The Consortium of Multiple Sclerosis Centers (CMSC) named four scientists the winners of its Pilot Research Award for 2019, given to support projects thought to advance the CMSC’s mission and improve the lives of people with multiple sclerosis (MS).
- Stephanie L. Silveira, PhD, with the University of Alabama at Birmingham
- Christopher Hemond, MD, with the University of Massachusetts Medical School
- Emmanuelle Waubant, MD, PhD, with the University of California San Francisco, and
- Kaarina Kowalec, PhD, with the College of Pharmacy at the University of Manitoba
“CMSC is excited about these Pilot Research Programs, and is grateful to EMD Serono for making them a reality,” June Halper, chief executive officer of the CMSC, said in a press release. “These diverse and new research approaches to MS diagnose and care will help improve patients outcomes and quality of life.”
Silveira will lead a nationwide study into diet, physical activity, and stress management in patients using wheelchairs, and how those behaviors affect their overall health and quality of life. The project will be titled “Examining Patterns and Correlates of Wellness in Persons with Multiple Sclerosis who use Wheelchairs.”
Data from this epidemiological study, often used in public health, may aid in developing interventions that address aspects of diet, exercise, and stress that are unique to wheelchair users with MS.
In the project “Immunological and MRI Correlates of Mindfulness-based Stress Reduction in MS,” Hemond and will investigate the use of mindfulness-based stress reduction (MBSR), a stress-relief technique that combines mindfulness meditation and education, in a group of people with MS.
Studies have shown a close relationship between stress levels and MS outcomes, with periods of high stress appearing to worsen disease symptoms. A clinical trial found that a stress reduction program appeared to help prevent the formation of new brain lesions in participants.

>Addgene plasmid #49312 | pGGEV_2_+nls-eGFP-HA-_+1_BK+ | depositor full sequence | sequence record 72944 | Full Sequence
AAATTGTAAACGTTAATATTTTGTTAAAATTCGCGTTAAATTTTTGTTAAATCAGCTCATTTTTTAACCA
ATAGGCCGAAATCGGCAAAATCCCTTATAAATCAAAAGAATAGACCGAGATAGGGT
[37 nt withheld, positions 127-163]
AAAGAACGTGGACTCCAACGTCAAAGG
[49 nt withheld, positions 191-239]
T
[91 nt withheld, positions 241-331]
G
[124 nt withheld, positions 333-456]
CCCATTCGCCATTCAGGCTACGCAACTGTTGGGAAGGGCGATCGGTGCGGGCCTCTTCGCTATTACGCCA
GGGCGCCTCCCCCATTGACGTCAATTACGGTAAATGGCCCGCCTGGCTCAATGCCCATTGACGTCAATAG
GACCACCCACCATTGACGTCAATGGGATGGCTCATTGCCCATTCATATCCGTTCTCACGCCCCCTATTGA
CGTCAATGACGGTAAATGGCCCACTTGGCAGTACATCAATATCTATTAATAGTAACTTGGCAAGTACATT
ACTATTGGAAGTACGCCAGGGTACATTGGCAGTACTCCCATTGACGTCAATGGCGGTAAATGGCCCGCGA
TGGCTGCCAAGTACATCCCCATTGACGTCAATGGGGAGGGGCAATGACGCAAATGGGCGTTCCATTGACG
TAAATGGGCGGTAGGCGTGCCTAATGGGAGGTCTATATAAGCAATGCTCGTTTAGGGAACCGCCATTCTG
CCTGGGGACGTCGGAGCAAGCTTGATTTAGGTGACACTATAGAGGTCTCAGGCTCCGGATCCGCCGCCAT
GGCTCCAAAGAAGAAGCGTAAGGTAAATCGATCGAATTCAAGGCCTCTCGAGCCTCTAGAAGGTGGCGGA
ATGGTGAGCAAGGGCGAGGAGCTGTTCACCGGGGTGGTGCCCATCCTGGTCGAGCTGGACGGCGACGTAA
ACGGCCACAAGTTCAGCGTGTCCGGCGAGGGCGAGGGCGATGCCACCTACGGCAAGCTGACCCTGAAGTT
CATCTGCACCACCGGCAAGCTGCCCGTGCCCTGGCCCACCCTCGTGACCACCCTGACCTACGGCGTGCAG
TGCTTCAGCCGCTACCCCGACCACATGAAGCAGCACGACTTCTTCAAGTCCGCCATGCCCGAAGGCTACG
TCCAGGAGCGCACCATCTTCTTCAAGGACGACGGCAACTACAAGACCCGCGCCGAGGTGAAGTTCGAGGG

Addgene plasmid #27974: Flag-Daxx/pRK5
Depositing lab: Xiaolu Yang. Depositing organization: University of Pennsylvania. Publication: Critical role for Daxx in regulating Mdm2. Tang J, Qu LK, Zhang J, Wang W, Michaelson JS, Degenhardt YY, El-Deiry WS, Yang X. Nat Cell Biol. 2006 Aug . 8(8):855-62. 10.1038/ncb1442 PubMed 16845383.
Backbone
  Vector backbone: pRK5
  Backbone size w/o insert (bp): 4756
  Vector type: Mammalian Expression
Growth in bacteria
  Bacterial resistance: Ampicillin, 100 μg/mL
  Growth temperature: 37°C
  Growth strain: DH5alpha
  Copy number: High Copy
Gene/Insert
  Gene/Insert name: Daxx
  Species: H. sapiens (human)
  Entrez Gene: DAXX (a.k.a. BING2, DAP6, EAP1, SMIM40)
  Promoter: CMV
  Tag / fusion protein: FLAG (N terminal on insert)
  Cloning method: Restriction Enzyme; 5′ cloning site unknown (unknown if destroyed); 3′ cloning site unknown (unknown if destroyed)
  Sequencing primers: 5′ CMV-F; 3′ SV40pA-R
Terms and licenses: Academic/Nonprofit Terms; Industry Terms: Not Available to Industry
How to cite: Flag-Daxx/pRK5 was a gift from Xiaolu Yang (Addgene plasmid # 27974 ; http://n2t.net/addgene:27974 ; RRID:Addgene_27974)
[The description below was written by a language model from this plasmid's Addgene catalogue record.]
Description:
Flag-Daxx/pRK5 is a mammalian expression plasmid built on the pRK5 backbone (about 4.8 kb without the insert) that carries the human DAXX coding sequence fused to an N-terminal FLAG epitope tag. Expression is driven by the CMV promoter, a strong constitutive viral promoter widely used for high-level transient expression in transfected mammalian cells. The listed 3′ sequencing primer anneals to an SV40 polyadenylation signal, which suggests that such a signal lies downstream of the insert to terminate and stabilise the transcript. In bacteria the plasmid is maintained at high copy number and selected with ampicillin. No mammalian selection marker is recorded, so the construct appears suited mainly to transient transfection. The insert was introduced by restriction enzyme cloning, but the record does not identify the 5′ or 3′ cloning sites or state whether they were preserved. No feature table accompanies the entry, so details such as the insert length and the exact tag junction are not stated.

Hemond’s project will continue on the trial’s footsteps, exploring how MBSR might be of clinical relevance to MS patients.
Waubant’s project, “MRI in Pediatric MOG Syndrome,” will investigate the use of new magnetic resonance imaging (MRI) techniques to help physicians distinguish children with MS from those with demyelinating disorders that can mimic MS symptoms but are distinct ills, such as MOG-associated disease.
Findings here could help doctors more quickly make an accurate diagnosis, essential for proper treatment and disease management that might prevent or slow the accumulation of disability.
Mental health is the focus of Kowalec’s project, “Understanding Psychiatric Comorbidity in Multiple Sclerosis Using Genomics,” which seeks to better understand mental disorders by looking for genetic factors — via DNA analysis — that might be considered a “genetic risk score.”
Certain genetic factors are known to be associated with depression or anxiety, and the sum of these factors make up a person’s genetic risk score or likelihood of developing a mental health disorder. Kowalec in this project will try to determine if risk scores among MS patients with mental illness are distinctly different from patients without such disorders.